You can have a song…only if there is a melody.
You can have lyrics…but without a melody…it’s poetry.
You can have rhythm…but without a melody…it’s just a beat.
Of course lyrics and rhythm are important aspects in music, but the only essential ingredient is melody. A song without lyrics is still a song…an instrumental…and you can vary the rhythm.
There’s an excellent book Songwriters On Songwriting by Paul Zollo.
He interviews over 60 songwriters. One of the more fascinating revelations is that songwriters tell him some of their best songs come to them almost like the universe is presenting them with a gift. Three famous examples of this are the songs “Yesterday”, “Bridge Over Troubled Water” and “You’ve Got A Friend”. Paul McCartney, Paul Simon, and Carole King say the songs came to them in dreams. Plus, so many times songwriters have said…”It practically wrote itself”.
So who is the best melody writer? Paul Simon says it’s Paul McCartney. Let’s check the evidence. The most recorded song of all time is “Yesterday”. For years, the second most recorded song was “Michelle”. A recent search of the top ten most recorded songs found “Yesterday” still at #1 with “Eleanor Rigby” now at #2. Also in the top ten are “And I Love Her” and “Blackbird”. No other songwriter has more than one song in the top ten. John Lennon has “Imagine”, and then there are older classics like “Somewhere Over The Rainbow” and “Summertime”.
Here’s a playlist of some of McCartney’s Beatle songs. (You can tap or click it to make it larger.)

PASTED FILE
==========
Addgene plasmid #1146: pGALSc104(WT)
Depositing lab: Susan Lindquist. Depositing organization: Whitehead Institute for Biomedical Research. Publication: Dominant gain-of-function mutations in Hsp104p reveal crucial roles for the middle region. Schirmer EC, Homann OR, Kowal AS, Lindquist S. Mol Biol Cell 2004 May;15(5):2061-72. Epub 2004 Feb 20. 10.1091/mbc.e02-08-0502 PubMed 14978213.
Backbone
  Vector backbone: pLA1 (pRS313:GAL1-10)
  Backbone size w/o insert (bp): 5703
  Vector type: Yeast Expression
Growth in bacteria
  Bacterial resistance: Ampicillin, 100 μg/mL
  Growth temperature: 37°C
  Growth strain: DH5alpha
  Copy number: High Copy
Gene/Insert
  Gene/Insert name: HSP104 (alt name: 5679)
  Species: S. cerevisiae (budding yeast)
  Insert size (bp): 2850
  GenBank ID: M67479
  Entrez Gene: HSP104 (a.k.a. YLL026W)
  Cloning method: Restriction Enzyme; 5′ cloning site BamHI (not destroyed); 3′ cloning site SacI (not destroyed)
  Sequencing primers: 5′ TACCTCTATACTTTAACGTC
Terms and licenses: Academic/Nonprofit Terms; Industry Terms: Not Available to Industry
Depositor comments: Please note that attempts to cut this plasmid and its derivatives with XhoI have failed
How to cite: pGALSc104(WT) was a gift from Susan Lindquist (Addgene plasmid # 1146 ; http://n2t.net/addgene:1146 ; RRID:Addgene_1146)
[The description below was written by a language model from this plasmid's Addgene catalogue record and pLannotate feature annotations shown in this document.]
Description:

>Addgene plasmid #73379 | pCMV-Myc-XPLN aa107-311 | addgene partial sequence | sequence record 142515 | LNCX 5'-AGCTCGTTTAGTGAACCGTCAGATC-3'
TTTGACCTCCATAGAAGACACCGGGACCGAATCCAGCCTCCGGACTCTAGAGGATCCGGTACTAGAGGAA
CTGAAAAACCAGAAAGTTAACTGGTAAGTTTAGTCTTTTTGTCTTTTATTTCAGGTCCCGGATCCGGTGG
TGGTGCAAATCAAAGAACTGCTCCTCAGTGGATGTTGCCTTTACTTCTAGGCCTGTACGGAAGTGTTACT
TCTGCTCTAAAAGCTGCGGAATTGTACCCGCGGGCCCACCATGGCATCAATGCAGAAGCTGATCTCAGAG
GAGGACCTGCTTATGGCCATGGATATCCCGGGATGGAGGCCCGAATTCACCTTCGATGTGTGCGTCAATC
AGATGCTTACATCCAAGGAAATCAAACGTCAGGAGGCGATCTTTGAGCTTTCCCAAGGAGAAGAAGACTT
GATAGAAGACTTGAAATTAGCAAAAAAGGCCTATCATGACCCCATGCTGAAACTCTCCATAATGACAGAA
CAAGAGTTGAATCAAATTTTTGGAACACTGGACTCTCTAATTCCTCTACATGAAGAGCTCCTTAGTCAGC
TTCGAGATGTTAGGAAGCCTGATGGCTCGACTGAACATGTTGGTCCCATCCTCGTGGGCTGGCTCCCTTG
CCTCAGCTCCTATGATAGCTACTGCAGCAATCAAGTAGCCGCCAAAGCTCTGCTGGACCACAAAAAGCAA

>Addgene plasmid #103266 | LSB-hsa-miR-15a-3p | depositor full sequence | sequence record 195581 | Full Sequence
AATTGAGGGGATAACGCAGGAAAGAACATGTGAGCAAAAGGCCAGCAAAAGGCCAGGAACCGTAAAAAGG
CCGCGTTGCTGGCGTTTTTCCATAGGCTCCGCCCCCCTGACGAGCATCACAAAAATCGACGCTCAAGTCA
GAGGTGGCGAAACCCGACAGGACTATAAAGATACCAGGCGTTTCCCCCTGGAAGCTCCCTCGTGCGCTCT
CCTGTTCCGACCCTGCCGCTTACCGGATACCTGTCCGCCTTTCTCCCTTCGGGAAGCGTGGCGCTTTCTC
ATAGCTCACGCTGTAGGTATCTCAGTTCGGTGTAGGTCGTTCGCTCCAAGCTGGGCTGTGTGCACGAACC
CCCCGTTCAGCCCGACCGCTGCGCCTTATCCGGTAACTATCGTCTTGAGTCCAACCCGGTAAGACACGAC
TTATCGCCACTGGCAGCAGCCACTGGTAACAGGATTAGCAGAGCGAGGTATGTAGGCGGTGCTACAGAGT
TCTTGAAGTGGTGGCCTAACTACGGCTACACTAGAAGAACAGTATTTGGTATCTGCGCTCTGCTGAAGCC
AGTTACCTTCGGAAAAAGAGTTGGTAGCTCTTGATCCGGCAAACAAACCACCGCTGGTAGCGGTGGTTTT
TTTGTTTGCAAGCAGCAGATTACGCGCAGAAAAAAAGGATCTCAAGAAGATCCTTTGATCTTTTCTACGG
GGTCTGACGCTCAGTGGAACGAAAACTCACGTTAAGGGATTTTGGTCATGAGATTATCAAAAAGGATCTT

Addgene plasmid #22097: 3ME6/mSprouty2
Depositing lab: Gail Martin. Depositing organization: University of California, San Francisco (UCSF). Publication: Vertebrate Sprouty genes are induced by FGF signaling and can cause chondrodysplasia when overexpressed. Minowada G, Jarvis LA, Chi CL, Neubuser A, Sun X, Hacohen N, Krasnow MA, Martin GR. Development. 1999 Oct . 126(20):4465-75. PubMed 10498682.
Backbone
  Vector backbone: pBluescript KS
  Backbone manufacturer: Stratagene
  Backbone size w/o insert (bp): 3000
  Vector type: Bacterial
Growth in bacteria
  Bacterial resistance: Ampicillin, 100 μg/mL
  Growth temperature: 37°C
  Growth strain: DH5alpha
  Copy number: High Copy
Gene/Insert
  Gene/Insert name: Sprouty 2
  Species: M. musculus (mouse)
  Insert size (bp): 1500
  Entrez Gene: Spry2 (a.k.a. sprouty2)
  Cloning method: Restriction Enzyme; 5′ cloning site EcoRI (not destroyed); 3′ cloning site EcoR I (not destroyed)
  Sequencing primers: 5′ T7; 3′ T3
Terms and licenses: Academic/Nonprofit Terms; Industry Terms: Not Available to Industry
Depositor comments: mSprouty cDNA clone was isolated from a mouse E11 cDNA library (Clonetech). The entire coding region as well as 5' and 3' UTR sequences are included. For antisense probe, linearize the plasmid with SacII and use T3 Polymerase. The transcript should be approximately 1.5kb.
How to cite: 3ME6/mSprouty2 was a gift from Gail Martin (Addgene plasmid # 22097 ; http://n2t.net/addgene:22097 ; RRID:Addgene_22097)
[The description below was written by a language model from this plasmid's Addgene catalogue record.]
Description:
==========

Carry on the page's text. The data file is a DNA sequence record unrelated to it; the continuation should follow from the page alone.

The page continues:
By the way, my playlists include “Beatle Songs by John”, “Beatle Songs by Ringo”, and my favorite title: “Beatle Songs By George”.
While nearly everyone knows The Beatles were the top Billboard singles artists of the 1960’s, it might come as a surprise that Paul McCartney was the top singles artist of the 1970’s (he was mistakenly listed as #2 earlier). Sir Paul has had 37 top 40 hits, 9 number one singles and 8 number one albums. McCartney opens himself to criticism at times for less than poignant lyrics, but no one questions his melody writing. “Silly Love Songs” spent five weeks at the top of the charts. At one point in the song there are three melodies beautifully intertwined.
A playlist of some of McCartney’s best solo songs:
Today, there’s a lot of criticism about the lack of great melodies, and of course Rap is often devoid of melody altogether. The trend in Pop music is to have teams of writers manufacture the hits. This results in some interesting arrangements that can have “hooks”, but most do not have the classic flow of great melodies. Maybe there needs to be a little less teamwork and commercial intent, and a little more soul and inspiration.